The Verbal Arts Centre teamed up with Art Take Part to celebrate ‘the Big Draw’ during the Halloween celebrations this year. Halloween means MONSTERS and we invited…
We had the wonderful story “On the Black Hill” by Bruce Chatwin – a story of two older brothers who managed a farm which evoked a great conversation about the smell of mothballs, about beautiful patchwork quilts (if you were lucky) whilst others remembered “quilts with arms!” often referred to nap coats on top of the bed in winter to keep in the heat. A member spoke about taking the flat iron from the range and heating the bed by ironing it. I left the session thinking how resourceful people were when they had less money. A stone water bottle was produced and we passed it around and commented on how heavy it was. Some of the group remembered visiting farms belonging to aunts and uncles and had lovely memories of this. Whilst another member noted a family in Violet Street who kept cows in Irish Street before the houses were built and milked them daily. The furniture mentioned in the piece reminded a member of how his father managed a shop and all the beautiful pieces they used to sell. This led to another member telling the group of his time at sea. We determined that the two brothers did not marry because then the farm would have had to be left to just one of them. As they were twins this wouldn’t do. The story was opened for the members to read aloud and we were treated to some lovely reading. The session ended a memorable rendition of “The Lake Isle of Innishfree” by one of the members .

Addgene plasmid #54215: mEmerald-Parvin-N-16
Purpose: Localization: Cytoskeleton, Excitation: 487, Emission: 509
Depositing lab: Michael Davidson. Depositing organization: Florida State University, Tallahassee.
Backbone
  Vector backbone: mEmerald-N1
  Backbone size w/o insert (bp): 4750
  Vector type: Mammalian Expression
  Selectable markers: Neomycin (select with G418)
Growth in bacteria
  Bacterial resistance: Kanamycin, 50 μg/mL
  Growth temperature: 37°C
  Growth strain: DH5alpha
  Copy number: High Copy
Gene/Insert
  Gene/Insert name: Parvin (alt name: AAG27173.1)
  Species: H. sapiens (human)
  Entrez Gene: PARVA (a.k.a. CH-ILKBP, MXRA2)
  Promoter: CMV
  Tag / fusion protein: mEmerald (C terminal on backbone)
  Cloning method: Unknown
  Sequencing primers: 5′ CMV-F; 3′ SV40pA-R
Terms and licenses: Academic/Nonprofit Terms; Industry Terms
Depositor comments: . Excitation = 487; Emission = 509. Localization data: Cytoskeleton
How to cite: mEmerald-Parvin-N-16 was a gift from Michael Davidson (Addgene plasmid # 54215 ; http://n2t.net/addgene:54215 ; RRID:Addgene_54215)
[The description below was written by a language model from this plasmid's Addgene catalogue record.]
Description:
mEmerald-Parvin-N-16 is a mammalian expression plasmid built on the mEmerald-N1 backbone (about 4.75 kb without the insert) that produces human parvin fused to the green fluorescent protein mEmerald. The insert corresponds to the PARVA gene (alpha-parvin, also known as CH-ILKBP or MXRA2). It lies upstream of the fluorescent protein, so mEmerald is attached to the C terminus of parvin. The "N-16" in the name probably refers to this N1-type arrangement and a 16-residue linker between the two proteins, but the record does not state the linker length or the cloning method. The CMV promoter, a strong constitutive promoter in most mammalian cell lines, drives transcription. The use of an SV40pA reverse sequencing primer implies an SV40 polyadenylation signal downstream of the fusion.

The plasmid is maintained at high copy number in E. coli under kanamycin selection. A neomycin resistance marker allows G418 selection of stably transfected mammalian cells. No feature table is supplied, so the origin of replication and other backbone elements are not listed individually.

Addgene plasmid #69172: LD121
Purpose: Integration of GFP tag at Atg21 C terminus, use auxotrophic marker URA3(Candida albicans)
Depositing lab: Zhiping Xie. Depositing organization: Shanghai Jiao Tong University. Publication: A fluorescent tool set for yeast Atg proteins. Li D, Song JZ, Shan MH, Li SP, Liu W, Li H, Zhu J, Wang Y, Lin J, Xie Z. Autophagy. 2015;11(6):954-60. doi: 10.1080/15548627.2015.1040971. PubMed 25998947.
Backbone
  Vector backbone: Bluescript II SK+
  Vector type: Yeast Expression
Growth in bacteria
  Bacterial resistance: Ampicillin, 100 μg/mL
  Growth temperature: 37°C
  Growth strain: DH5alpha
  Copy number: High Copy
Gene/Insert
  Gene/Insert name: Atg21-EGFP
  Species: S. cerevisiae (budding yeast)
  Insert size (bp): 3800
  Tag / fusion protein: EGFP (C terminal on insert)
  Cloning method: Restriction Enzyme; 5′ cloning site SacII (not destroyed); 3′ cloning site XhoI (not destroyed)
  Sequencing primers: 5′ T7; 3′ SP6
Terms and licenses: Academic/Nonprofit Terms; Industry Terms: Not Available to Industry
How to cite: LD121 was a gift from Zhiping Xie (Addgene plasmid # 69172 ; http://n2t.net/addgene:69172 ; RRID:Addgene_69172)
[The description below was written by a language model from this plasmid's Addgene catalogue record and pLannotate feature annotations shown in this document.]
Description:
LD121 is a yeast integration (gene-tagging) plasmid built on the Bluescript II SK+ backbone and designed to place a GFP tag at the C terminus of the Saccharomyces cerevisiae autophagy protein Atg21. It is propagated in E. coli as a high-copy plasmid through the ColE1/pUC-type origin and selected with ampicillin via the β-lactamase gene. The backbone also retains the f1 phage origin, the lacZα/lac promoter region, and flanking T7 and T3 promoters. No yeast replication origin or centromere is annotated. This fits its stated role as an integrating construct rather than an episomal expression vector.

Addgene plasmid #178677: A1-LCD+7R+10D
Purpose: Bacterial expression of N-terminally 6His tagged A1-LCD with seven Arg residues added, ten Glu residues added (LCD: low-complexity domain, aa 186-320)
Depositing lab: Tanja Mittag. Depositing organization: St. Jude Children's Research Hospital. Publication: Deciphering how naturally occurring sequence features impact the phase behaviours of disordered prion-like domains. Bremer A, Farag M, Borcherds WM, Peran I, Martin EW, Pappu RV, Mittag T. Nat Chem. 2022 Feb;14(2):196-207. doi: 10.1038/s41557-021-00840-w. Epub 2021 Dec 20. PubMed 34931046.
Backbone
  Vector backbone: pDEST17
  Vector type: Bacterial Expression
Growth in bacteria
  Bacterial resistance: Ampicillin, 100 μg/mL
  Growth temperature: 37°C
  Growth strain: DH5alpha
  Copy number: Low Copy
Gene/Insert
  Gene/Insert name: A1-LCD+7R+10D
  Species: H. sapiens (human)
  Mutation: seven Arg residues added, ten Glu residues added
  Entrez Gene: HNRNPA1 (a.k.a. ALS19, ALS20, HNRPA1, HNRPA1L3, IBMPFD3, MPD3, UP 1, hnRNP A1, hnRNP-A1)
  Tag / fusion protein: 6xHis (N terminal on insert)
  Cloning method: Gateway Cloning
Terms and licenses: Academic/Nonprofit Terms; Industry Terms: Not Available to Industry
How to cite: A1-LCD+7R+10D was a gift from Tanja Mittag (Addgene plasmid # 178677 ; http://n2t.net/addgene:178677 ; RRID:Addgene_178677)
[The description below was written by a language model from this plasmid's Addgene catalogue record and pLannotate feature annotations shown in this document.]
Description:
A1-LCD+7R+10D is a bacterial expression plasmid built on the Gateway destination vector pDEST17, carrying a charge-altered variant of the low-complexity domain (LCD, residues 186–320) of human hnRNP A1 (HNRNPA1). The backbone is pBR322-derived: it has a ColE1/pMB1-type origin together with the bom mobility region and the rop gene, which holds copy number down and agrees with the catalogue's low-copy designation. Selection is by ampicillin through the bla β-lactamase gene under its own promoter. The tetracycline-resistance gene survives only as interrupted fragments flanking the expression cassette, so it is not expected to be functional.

In conversation afterwards with Mary who is a nurse at Foyleville, she noted how “empowering the Reading Rooms are for the members in that they take ownership of the conversation and where it will take us in the session. We are introduced to amazing stories – the materials are great. The Reading Rooms promote confidence and raises self-esteem. Today we had one member who doesn’t respond as much treat us to a whole conversation on his life, his work and about his family and his love of an antique car. That is significant in how we all get to see that person in a new light. We get to know more about them.”
It is clear that the group are really enjoying the engagement of the Reading Rooms – as one lady put it “We could listen to Frank all day”.